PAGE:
David Bourget (Western Ontario)
David Chalmers (ANU, NYU)
Rafael De Clercq
Jack Alan Reynolds
Throughout his career, Husserl identifies naturalism as the greatest threat to both the sciences and philosophy. In this paper, I explicate Husserl’s overall diagnosis and critique of naturalism and then examine the specific transcendental aspect of his critique. Husserl agreed with the Neo-Kantians in rejecting naturalism. He has three major critiques of naturalism: First, it (like psychologism and for the same reasons) is ‘countersensical’ in that it denies the very ideal laws that it needs for its own justification. Second, naturalism essentially misconstrues consciousness by treating it as a part of the world. Third, naturalism is the inevitable consequence of a certain rigidification of the ‘natural attitude’ into what Husserl calls the ‘naturalistic attitude’. This naturalistic attitude ‘reifies’ and it ‘absolutizes’ the world such that it is treated as taken-for-granted and ‘obvious’. Husserl’s transcendental phenomenological analysis, however, discloses that the natural attitude is, despite its omnipresence in everyday life, not primary, but in fact is relative to the ‘absolute’ transcendental attitude. The mature Husserl’s critique of naturalism is therefore based on his acceptance of the absolute priority of the transcendental attitude . The paradox remains that we must start from and, in a sense, return to the natural attitude, while, at the same time, restricting this attitude through the on-going transcendental vigilance of the universal epoché.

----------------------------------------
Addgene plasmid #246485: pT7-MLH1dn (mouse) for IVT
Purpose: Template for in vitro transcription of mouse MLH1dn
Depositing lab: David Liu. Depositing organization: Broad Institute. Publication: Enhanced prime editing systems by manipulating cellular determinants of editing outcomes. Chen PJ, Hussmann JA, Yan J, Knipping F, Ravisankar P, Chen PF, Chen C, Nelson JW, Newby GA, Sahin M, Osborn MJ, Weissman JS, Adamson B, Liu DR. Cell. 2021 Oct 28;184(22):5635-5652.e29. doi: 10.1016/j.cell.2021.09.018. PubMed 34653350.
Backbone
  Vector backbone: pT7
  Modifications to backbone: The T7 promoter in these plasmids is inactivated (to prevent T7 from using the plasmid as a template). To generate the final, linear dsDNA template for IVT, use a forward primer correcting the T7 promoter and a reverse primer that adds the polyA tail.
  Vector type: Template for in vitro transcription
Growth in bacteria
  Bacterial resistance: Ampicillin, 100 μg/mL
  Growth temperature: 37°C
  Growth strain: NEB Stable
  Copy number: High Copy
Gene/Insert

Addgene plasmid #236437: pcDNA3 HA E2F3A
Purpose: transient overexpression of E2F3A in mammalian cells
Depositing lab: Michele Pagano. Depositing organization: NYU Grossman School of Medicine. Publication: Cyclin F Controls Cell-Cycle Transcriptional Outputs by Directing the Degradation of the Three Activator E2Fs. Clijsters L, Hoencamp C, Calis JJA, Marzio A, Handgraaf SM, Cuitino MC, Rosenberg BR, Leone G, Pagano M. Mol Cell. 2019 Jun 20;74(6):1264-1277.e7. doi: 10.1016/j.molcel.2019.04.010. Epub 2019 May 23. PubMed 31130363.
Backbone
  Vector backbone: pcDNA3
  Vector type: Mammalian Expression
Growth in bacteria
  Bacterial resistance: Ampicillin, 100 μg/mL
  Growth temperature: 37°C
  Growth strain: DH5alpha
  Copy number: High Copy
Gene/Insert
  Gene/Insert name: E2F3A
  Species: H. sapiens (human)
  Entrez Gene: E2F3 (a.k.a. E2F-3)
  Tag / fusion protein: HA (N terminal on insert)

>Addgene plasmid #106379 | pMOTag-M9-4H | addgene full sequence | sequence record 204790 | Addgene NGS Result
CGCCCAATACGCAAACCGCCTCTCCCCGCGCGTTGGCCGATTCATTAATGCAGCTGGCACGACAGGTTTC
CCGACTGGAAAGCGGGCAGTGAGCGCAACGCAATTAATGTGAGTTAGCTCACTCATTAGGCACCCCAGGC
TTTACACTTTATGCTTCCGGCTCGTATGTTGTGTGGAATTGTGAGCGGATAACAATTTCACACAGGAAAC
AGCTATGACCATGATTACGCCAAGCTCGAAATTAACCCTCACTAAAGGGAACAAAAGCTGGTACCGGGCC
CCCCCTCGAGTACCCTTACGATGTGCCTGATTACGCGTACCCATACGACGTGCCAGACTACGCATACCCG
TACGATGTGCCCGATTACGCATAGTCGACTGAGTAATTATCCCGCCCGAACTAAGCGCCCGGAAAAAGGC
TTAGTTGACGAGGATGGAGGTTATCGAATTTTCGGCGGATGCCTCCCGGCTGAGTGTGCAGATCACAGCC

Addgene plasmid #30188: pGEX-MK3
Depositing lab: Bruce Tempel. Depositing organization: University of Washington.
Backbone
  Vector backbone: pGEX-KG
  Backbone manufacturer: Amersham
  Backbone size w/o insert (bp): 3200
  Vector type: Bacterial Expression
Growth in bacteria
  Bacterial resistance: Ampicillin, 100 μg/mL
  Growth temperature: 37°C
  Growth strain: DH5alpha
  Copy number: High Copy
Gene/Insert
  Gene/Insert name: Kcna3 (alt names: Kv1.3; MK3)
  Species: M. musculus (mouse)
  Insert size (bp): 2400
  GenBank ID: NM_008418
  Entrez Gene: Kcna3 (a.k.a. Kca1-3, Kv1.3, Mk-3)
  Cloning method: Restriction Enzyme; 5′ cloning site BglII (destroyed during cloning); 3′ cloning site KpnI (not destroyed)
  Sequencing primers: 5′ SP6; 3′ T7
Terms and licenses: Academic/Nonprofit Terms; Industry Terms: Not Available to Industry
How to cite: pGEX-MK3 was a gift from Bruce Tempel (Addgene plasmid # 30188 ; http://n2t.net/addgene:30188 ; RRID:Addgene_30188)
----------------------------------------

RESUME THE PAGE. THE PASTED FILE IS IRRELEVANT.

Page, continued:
|Keywords||Husserl Naturalism Natural attitude Transcendental philosophy epoché|
Edmund Husserl (2009). Ideen Zu Einer Reinen Phänomenologie Und Phänomenologischen Philosophie. Felix Meiner Verlag Gmbh.
Edmund Husserl (2013). Logische Untersuchungen. Felix Meiner Verlag Gmbh.
Edmund Husserl (1970). The Crisis of European Sciences and Transcendental Phenomenology. Evanston,Northwestern University Press.
Citations of this work BETA
Dermot Moran (2013). Intentionality: Some Lessons From the History of the Problem From Brentano to the Present. International Journal of Philosophical Studies 21 (3):317-358.
Anthony Vincent Fernandez (2015). Contaminating the Transcendental. Journal of Speculative Philosophy 29 (3):291-301.
Maxwell J. D. Ramstead (forthcoming). Naturalizing What? Varieties of Naturalism and Transcendental Phenomenology. Phenomenology and the Cognitive Sciences:1-43.
Eran Dorfman (2013). Naturalism, Objectivism and Everyday Life. Royal Institute of Philosophy Supplement 72:117-133.